A parents' advisory committee report coupled with widespread faculty concern about a progressive decline in skills has led to a new program in the Arlington County Schools to teach students the second of the traditional "three Rs": writing.

Arlington's federally-funded Expository Writing Program is part of a movement in education away from the emphasis on "relevance" of the '60s toward a "back to basics" philosophy.

Steadily decreasing college board scores, complaints from colleges that incoming students can't write clearly and concisely and observations by elementary and secondary school teachers of a progressive decline in writing skills have prompted local school systems, including Alexandria and Fairfax County, to institute writing programs.

"Back in the '60s something happened. Students' attitudes toward learning changed and it was mor and more difficult to teach any thing," said Fred Carpenter, English curriculum specialist and director of the program.

"Over the last three or four years attitudes have been better. There's been a gradual change. Students are more serious about learning, but you've got to remember that schools are just part of the total community," Carpenter said.

Carpenter is quick to note that the decline in writing ability is not just a product of the prevailing political climate. "We haven't been doing as good as job teaching writing. Why? Because teachers don't want to spend all weekend grading papers," he said.

Arlington's writing program is incorporated into the English curriculum. Its forerunner, according to Carpenter, was last year's pilot project at seven schools under which papers were graded by a committee of teachers and parent volunteers, many of whom had professional writing experience.

That project laid the groundwork for the current program by hammering out a detailed lis of criteria for judging student papers, including instances of "padding," run-on sentences, level of thought and logical development, the last identified as a quality seriously lacking in most papers. The Expository Writing Project also outlines specific skills for students at each grade level.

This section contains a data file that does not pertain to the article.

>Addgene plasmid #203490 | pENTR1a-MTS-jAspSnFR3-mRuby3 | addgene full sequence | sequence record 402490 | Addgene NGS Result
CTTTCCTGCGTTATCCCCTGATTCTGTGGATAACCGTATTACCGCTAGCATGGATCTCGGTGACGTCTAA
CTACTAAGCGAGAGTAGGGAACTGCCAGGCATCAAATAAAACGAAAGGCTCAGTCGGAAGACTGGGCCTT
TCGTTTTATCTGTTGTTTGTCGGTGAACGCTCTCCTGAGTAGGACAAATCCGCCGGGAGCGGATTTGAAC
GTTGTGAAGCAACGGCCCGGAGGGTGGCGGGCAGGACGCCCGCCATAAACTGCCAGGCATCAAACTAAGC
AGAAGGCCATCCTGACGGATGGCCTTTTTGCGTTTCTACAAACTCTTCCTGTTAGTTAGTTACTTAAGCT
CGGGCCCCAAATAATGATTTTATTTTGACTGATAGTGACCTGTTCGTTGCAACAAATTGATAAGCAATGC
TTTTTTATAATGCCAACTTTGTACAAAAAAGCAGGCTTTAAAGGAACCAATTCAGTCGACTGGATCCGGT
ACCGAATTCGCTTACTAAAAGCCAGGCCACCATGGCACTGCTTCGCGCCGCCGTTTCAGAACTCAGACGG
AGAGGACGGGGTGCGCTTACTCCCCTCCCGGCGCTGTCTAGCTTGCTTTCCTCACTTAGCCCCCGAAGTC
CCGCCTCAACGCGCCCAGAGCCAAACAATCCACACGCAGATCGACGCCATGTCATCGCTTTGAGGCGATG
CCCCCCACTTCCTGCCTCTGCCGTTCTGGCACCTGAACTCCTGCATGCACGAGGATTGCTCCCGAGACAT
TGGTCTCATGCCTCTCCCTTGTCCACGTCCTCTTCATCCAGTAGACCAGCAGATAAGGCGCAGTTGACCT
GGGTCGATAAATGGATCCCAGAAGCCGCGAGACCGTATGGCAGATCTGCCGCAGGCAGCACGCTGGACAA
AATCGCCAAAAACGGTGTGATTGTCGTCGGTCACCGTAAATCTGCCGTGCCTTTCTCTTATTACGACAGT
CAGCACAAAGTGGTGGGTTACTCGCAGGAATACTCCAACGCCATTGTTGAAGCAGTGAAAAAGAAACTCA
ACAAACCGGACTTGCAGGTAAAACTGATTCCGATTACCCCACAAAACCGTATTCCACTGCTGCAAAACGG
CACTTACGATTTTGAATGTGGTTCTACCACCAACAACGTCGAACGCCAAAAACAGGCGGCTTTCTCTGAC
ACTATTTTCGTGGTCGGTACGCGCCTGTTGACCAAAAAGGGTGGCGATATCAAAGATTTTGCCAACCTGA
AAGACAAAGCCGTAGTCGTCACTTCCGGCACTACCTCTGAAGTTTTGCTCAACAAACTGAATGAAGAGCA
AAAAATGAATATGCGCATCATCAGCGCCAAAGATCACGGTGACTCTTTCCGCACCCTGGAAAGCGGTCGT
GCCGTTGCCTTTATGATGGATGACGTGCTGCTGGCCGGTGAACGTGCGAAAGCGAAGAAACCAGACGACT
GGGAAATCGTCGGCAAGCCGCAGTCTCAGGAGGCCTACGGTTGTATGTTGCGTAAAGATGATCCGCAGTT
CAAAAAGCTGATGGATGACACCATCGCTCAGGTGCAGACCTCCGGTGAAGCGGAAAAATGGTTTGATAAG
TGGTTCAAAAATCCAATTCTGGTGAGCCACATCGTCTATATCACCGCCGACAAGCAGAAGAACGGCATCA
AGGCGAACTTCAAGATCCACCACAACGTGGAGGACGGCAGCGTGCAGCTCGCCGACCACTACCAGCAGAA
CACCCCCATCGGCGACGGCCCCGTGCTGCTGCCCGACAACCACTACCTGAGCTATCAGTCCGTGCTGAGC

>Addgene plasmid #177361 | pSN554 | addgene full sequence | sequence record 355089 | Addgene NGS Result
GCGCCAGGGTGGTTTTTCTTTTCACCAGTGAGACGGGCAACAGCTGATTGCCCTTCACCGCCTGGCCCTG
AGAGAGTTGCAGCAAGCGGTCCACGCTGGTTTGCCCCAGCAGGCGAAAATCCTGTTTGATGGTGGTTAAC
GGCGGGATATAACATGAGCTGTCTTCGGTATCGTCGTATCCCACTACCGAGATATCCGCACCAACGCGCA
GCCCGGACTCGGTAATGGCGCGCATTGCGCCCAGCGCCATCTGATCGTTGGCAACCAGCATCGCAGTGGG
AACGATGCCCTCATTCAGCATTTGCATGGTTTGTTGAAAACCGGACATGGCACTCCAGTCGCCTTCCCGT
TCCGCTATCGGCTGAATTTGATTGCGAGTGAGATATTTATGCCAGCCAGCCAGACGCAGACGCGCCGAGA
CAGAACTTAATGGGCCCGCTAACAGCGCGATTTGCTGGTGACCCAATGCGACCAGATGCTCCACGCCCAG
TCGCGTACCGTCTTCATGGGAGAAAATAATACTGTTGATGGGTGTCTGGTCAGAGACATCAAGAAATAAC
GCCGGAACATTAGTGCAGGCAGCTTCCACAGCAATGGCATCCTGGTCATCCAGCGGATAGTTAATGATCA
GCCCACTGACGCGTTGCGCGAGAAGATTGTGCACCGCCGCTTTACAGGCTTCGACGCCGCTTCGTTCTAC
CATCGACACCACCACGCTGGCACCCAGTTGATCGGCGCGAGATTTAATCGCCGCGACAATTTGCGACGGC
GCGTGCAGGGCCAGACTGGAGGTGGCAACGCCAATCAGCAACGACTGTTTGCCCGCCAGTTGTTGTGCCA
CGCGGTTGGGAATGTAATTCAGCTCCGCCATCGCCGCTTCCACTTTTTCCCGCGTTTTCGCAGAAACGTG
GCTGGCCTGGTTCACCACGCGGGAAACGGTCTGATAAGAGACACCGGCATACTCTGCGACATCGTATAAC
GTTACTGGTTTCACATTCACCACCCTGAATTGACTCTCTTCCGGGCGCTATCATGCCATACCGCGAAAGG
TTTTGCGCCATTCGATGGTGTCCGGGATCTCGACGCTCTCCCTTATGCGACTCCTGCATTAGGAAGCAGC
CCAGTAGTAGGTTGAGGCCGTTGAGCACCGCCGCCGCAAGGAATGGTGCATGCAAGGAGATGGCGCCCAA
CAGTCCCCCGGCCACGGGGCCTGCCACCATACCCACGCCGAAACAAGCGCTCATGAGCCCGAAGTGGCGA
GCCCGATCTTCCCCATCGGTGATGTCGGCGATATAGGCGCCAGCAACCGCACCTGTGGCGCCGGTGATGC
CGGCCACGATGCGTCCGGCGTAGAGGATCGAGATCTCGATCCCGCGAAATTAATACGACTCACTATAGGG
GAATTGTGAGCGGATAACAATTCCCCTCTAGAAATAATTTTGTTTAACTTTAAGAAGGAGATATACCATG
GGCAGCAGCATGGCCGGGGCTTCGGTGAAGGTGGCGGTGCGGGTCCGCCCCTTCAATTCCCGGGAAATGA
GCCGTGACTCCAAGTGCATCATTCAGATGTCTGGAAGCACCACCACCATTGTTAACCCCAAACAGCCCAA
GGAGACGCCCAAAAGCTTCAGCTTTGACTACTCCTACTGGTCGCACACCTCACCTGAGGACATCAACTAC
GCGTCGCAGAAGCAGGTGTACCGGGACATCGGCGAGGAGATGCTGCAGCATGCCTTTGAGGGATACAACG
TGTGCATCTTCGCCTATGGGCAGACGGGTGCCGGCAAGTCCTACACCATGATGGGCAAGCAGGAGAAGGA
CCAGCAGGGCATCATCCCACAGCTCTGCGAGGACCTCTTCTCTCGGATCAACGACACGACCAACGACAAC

Kindergarten students, for example, should be able to speak in complete sentences and needs" while high school seniors should be capable of writing "unified, coherent paragraphs" characterized by "cause and effect", analysis and "comparison and/or contrast." All students from grade four and up are required to write at least one paragraph a week, generally as part of regular class assignments.

"We graded over 400 papers last year and found obvious errors in mechanics, things like spelling and grammar, but we also found that students tended not to have unified paragraphs. There were problems of logical development. Sentences didn't follow," Carpenter said.

To ease the teachers' workloads, 45 parents have been recruited as readers who will work with teachers to grade papers. The project also has two full-time teachers, Gerard Shelton and Margaret McCourt, who visit schools and assist teachers in administering the program. Carpenter noted that some teachers were initially concerned that new program would cut into existing courses. "We don't urge any teacher to drop a good program. We just want students to write one paragraph a week."

This month and again in April all students in grades 5, 8 and 12 will take multiple choice tests to measure their writing skills. "If we don't see any essential differences (in April) we'd better quit," Carpenter said. He added that it will probably take three or four years before "a real differences" can detected.

Carpenter said he thinks that the decline in writing ability is linked to the phenomenal popularity of television and the general disinclination of students to read for fun. "Teachers tell me all the time about kids who watch television four and six hours a day and won't pick up a book for 30 minutes. I suspect we're fighting an historial trend away from the written word, but it'll be years before we can see that conclusively," he said, citing critic Marshall McLuhan's theory that the written word has been supplanted by visual media.

Carpenter, McCourt and Shelton are attending PTA meetings to enlist parental cooperation in the new writing progam. Carpenter said he expects that by 1980, when the three-year grant expires, a writing program will be an established part of the Arlington school curriculum.